Nearly 30 years ago, the Americans with Disabilities Act (ADA) was established to ensure that people with disabilities have the same rights and opportunities as everyone else. The ADA prohibits discrimination against individuals with disabilities in all areas of public life, including jobs, schools, transportation, and all places that are open to the general public. However, the reality is that people with disabilities still find plenty of instances where inclusive opportunities are not available or even considered.

Inclusion is defined as acting to contain within as part of the whole or group. In terms of community, it means that all people, regardless of their ability, disability, or other needs have the right to be respected as valuable members of their community. Even with the establishment of the ADA, people with disabilities still face barriers that don’t always allow for this opportunity, whether it is accessibility in community establishments, assumptions about an individual’s ability to participate in or contribute to the community, or even just transportation to conduct daily activities.

The Arc of Washington County works to advocate, improve systems of support and services, connect families, inspire communities, and influence public policy for children and adults with intellectual and developmental disabilities. The organization’s Self-Advocates share their voices to help promote inclusion for all. They recently established the “A through Z’s of Inclusion” to share some ways that it can become part of everyday life for all. Some examples include “I=Invitation: We want to be involved—just ask us!” and “L=Love: It really does make the world go round” and “Y=You: You and Me and All of us are in this life together.” Find the whole collection … from A to Z … on the organization’s Facebook page @TheArcofWashPA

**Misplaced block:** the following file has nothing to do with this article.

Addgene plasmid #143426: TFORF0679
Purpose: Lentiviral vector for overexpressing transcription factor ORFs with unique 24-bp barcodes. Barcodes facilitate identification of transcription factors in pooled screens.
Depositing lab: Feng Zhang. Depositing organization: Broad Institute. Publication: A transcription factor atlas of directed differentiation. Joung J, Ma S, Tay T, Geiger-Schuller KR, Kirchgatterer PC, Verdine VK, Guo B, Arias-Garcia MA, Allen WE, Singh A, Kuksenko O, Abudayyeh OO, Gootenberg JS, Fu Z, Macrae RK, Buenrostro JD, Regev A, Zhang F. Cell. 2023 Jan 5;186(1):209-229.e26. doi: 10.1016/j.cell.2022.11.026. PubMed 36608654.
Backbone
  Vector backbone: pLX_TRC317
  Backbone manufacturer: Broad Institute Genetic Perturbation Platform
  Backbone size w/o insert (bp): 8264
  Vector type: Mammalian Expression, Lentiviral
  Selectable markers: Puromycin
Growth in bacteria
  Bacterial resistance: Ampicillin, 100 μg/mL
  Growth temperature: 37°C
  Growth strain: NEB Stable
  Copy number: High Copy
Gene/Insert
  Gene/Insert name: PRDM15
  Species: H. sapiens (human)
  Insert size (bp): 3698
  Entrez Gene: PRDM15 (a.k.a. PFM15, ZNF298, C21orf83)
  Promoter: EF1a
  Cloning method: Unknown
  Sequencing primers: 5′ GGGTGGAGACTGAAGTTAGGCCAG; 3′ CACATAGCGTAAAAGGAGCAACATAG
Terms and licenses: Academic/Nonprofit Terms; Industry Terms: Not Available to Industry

How can you expand inclusion in your community? A good start is by helping to change language. For example, most people know the R-word is no longer appropriate to describe someone with an intellectual disability. But it is still heard in various contexts as a synonym for “stupid.” Say something. Change something. Be an advocate. It really is that easy!

If you would like to learn more about Self-Advocacy for individuals with disabilities, how you can be an advocate in the community, or The Arc of Washington County’s monthly educational and networking meetings for individuals and their families, please contact Director of Advocacy, Darrilyn McCrerey, at mccrereyd@arcofwashpa.org or (724) 745-3010 x 109.